DA responds to Pa. Supreme Court justice’s motion to dismiss case
PITTSBURGH – A prosecutor wants a judge to reject arguments by state Supreme Court Justice Joan Orie Melvin that her prosecution on campaign corruption charges is an unconstitutional violation of the separation of powers.
Melvin is scheduled for trial next month on charges she illegally used her former Superior Court law clerks and other staff members to help her campaign for a Supreme Court seat in 2003 and again in 2009, when she finally was elected to the state’s highest court. Melvin will be tried along with her sister Janine Orie, who ran Melvin’s Superior Court staff and is accused of conspiring to use the state-paid staff of a third sister, former state Sen. Jane Orie, to campaign for Melvin.
Jane Orie fought charges she misused her Senate staff to work on her own political campaigns and fundraising but was convicted this year. She was acquitted of charges she directed her staff to campaign for Melvin on state time. The 51-year-old is serving 2 1/2 to 10 years in prison.
Melvin’s attorneys are seeking to dismiss the case against her. Earlier this month, they argued that the prosecution is “unprecedented and constitutionally flawed” because the state judiciary has rules regulating the political activity of its employees and only the judiciary can decide whether those rules have been broken.
“These flawed charges, if allowed to proceed, expose the Pennsylvania judiciary to the arbitrary police power of every prosecutor,” the Pittsburgh-area jurist’s attorneys wrote. “The independence of the judiciary will erode and yield to the executive’s self-declared authority to police and prosecute the manner and means by which judges direct their staff and exercise their judicial authority.”
But the response filed by Allegheny County Deputy District Attorney Lawrence Claus said Melvin’s argument is “built upon a faulty premise.”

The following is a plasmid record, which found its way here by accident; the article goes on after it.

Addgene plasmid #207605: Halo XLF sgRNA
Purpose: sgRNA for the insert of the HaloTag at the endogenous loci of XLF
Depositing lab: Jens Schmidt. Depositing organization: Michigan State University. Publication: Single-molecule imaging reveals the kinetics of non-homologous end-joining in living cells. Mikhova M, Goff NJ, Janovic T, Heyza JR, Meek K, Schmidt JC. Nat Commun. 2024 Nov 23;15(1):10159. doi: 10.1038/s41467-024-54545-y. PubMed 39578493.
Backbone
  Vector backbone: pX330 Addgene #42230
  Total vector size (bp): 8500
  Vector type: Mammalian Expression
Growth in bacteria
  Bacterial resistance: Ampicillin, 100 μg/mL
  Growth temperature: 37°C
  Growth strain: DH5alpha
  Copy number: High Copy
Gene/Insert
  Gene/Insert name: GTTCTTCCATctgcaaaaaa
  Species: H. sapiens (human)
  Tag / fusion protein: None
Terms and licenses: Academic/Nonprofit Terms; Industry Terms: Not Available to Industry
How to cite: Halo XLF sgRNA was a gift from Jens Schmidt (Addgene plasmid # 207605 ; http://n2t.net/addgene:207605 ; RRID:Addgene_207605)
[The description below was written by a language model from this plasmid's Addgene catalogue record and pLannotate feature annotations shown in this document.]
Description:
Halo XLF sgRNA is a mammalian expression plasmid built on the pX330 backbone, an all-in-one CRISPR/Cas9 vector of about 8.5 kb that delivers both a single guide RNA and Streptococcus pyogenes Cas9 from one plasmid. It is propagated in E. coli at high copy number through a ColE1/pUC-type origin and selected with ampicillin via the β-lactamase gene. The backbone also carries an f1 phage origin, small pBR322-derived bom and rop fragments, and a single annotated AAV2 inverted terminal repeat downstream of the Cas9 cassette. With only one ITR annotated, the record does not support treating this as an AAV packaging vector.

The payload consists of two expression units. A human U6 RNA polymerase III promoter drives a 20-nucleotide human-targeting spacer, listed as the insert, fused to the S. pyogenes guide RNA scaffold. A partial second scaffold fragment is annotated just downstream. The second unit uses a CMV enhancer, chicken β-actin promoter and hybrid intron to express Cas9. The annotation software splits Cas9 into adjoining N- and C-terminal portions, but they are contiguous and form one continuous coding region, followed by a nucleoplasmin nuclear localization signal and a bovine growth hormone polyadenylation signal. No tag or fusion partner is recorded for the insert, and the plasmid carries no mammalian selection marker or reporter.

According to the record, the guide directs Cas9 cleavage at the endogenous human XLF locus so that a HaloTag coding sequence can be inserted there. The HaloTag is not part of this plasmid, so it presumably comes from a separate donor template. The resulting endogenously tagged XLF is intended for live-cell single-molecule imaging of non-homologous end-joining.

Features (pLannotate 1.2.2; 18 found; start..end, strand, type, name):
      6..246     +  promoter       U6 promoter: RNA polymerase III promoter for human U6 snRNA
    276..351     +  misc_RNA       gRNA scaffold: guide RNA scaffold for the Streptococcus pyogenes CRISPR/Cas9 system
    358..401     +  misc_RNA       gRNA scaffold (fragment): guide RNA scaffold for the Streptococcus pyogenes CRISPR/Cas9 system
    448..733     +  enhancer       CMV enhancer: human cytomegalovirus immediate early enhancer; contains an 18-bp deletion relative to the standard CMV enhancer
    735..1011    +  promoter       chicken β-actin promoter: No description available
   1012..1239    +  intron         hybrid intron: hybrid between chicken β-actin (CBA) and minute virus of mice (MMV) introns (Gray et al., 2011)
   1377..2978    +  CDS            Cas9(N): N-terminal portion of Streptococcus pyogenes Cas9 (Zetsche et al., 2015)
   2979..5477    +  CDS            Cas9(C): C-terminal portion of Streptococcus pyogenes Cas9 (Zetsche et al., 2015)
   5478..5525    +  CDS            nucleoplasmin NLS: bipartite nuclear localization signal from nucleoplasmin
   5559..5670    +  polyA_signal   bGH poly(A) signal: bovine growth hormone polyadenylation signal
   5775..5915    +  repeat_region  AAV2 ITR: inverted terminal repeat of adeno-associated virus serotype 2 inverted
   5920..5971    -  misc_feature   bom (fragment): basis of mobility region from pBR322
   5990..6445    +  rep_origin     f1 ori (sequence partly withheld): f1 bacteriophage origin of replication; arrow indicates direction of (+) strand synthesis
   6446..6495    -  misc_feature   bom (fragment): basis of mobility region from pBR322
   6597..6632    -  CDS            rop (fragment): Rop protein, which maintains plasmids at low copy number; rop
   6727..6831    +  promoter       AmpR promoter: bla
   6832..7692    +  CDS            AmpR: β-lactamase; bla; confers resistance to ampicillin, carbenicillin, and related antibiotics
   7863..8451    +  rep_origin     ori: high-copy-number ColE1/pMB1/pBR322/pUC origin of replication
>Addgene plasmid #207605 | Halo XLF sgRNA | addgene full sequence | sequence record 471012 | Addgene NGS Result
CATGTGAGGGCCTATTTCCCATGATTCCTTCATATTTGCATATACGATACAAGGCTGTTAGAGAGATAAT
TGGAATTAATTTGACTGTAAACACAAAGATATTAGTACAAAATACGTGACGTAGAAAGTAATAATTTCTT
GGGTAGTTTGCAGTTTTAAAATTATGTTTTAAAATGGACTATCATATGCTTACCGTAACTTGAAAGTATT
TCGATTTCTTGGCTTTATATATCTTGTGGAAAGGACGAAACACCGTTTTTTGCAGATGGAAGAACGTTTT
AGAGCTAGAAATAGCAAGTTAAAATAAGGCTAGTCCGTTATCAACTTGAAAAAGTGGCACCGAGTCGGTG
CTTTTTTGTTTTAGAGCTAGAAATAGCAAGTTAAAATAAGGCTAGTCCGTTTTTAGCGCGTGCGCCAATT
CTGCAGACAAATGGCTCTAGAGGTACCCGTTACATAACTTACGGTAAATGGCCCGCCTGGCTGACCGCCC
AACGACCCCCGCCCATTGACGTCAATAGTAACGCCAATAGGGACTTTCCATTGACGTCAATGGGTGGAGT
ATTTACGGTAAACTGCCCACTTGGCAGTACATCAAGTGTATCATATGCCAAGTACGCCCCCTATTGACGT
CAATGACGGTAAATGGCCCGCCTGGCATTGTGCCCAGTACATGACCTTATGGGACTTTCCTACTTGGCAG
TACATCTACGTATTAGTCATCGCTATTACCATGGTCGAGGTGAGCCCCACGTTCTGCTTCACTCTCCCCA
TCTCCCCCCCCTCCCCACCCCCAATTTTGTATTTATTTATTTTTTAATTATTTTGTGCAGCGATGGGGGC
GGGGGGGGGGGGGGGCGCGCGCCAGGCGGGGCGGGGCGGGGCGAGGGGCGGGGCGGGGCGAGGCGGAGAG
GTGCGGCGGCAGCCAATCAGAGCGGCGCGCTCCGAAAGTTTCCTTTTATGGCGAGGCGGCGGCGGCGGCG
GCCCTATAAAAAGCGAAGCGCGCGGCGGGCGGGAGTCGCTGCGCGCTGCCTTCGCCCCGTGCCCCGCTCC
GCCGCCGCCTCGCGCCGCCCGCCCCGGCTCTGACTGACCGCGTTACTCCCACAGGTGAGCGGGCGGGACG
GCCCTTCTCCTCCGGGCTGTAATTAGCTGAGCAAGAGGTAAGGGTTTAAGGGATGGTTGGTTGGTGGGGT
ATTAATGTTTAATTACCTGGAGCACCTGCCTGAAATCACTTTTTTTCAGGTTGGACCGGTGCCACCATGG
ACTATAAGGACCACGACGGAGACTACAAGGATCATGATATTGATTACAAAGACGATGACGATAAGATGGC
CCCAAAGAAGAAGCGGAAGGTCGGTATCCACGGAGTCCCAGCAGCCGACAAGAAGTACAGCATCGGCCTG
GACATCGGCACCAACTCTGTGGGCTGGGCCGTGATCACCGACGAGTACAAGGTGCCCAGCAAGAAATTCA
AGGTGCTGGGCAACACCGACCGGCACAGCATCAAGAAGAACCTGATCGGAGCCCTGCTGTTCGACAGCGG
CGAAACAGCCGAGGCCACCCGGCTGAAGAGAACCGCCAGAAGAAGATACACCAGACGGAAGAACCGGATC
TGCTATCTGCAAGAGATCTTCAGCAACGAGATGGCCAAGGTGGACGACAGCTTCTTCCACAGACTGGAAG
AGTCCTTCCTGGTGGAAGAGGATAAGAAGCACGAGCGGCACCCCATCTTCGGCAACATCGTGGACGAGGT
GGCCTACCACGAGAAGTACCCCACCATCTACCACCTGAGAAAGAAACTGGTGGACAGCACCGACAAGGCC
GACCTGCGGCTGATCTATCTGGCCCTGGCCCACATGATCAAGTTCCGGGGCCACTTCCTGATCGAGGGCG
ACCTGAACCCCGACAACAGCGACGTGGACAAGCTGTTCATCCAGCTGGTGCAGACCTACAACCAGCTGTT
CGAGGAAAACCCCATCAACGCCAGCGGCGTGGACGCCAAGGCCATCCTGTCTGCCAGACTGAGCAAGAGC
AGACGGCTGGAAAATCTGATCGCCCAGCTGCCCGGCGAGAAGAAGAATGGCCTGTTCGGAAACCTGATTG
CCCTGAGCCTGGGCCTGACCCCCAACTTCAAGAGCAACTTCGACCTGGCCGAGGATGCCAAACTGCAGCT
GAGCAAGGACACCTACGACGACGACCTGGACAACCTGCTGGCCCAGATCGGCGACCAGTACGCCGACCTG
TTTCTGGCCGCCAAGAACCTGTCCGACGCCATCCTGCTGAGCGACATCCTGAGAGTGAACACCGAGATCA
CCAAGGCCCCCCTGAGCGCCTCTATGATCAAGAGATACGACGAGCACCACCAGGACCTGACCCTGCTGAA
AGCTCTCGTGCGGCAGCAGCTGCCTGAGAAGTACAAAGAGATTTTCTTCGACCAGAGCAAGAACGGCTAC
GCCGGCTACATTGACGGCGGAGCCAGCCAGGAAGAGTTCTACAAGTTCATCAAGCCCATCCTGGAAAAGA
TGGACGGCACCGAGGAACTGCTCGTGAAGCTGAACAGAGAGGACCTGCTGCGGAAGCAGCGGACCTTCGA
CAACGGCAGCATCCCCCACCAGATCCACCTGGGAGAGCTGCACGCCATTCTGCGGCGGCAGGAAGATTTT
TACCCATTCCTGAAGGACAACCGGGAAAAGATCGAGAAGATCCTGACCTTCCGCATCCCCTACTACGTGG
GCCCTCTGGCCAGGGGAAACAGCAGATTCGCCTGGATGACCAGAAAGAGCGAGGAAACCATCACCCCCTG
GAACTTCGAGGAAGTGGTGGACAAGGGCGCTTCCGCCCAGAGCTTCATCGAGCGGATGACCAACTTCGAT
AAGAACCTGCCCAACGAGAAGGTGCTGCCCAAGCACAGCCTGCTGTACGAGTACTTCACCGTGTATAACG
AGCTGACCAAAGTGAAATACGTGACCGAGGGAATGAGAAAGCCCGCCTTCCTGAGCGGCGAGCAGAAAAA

“The Commonwealth is not prosecuting the defendant for pure political activity, nor is it attempting to define the parameter of political activity in which a jurist is allowed to participate,” Claus wrote.
Melvin “is being prosecuted for using state resources to promote her own political campaigns, a difference the defendant ignores,” Claus wrote.
Common Pleas Judge Lester Nauhaus has yet to rule or schedule a hearing on the issue, or several others raised by Melvin’s attorneys, which Claus addressed in his response filed Friday.
Melvin’s attorney Patrick Casey declined to comment when contacted Tuesday about Claus’ response.
Melvin’s attorneys also contend there wasn’t probable cause to hold the seven counts, including three felony counts of diversion of services, against her for trial.
They also are challenging a search warrant used to seize some records and the admissibility of some evidence and question whether the charges pertaining to the 2003 campaign, which Melvin lost, were beyond the statute of limitations. Claus argues that’s not the case because state law “provides an extension of time for any offense committed by a public officer while in office.”
Melvin remains suspended without her $195,000 annual salary while the charges are pending.
A defense attorney for Janine Orie has said he’s confident she’ll be found “not guilty of everything.”